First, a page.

May 20, 2016

Drexel '16 Has a Heart of Compassion for Immigrants

by Catherine Elvy, Staff Writer


A former student leader with Christian Union's ministry at Yale University is pursuing plans to utilize his passion for the underprivileged to assist on the frontlines of the refugee crisis in Europe.

Bill Drexel '16, who has been aiding refugees in Connecticut since he arrived at Yale, is formalizing plans to spend the summer in Southern Europe to serve the wave of refugees arriving from Syria and other countries.

"God's people are meant to look out for the oppressed, those who are struggling and those who have been forced from their homes," said Drexel, who served as president of Christian Union's leadership development ministry at Yale from winter 2015 to winter 2016. "It's a pretty strong biblical mandate."

The native of Houston is targeting opportunities on the Greek island of Lesbos, west of Turkey and in the Aegean Sea, but may have to adjust his plans, depending on developments in the crisis.

Drexel served on a rescue crew for the Royal National Lifeboat Institute while attending a boarding school in Wales, and plans to help man a rescue boat in an effort to mitigate the frequent drownings that have come to characterize the crisis.

"There are smugglers who migrate refugees on unsafe vessels," he said.

This spring, news agencies reported that refugee boats continue to arrive on Greece's islands in the eastern Mediterranean, despite a recent deal between the European Union and Turkey.

The majority of the refugees are from Syria, fleeing years of bombardments and rocket attacks. The arrivals hope to make their way to mainland Europe to pursue a better life or reunite with family members who journeyed ahead. The second largest group of asylum seekers hails from war-torn Afghanistan.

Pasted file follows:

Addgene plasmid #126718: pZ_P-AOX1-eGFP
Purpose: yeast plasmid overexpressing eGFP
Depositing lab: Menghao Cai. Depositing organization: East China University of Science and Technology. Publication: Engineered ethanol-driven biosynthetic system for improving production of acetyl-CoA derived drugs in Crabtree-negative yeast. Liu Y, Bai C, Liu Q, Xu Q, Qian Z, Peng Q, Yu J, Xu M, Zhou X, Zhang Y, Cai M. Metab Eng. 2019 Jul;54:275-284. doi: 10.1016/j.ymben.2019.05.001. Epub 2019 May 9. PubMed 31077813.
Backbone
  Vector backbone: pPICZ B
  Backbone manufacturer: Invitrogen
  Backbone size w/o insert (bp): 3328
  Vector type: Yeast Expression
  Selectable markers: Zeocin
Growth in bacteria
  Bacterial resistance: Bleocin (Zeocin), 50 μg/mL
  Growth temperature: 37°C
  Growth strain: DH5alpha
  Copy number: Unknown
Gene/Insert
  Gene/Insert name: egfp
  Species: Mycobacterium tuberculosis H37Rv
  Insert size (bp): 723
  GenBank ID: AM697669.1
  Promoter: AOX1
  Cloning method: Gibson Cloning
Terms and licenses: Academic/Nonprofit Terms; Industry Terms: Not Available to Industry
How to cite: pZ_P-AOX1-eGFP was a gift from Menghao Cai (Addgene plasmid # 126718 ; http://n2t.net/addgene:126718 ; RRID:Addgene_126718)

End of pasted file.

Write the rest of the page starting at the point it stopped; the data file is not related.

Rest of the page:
Given the European Union-Turkey deal that took place on March 20 to halt the flow of migrants streaming from Turkey into the Greek islands, Drexel may shift his base of operation, possibly to sections of Romania along the Black Sea.

Since matriculating at Yale, Drexel has volunteered with the Yale Refugee Project and served as president of the student organization. As a family resettlement volunteer, he aided an Iraqi family of six during its adjustment to New Haven.

Such efforts are not surprising given the humanities major's plans to pursue a career in administration.

While at the helm of the Yale Refugee Project, Drexel restructured the organization to feature an enhanced collaboration with Integrated Refugee and Immigrant Services, particularly in providing language support for client medical and legal endeavors, as well as with refugee advocacy and awareness. The senior coordinated about 60 Yale volunteers who interfaced with about 45 refugee families and individuals in Connecticut.

Drexel credited the training he received from Christian Union as an asset during his administration of the Yale Refugee Project.

"The leadership training from Christian Union was quite formative in helping me restructure and revitalize the Yale Refugee Project," Drexel said.

Likewise, Christian Union Ministry Fellow Jon Yeager praised Drexel for his ability to foster authentic community and discipleship.

"Bill has been an integral part of shaping [Christian Union's ministry at Yale] into a community of disciples, rather than mere individuals who happen to study the Bible together," said Yeager. "Bill has the extraordinary ability to communicate the deep and hard implications of the Gospel, while simultaneously extending such warmth and generosity that draws others towards the cross of Christ."

The Yale Refugee Project, a volunteer organization, assists about 200 refugees, many who hail from Afghanistan, Congo, Cuba, Eritrea, Ethiopia, Iran, Iraq, and Sudan.

Given the crisis in Europe, Drexel, who senses a calling overseas, is focused for now on pursuing grants and other funding to enable him to depart for Europe in late May and stay for the summer, minus a quick trip back to Texas to serve as best man in his brother's wedding.

While abroad, Drexel plans to work for Refugee Rescue, a United Kingdom-based initiative that formed in response to the crisis in Greece. It reports that about 4,000 people, including children, drowned as 1 million-plus refugees crossed the treacherous waters of the Aegean Sea in 2015.

As for his plans to join the rescue efforts in Southern Europe, Drexel said he felt compelled to journey overseas after hearing the accounts of refugees drowning in their quest for better conditions

"I thought to myself, 'This is something I've got to do.' I've got a specific set of skills; life hangs in the balance," Drexel said.

More importantly, from a biblical view, "we're all exiles on this earth," Drexel said. "Our ultimate home is in Heaven. As sojourners in a foreign land, we ought to look out for other sojourners."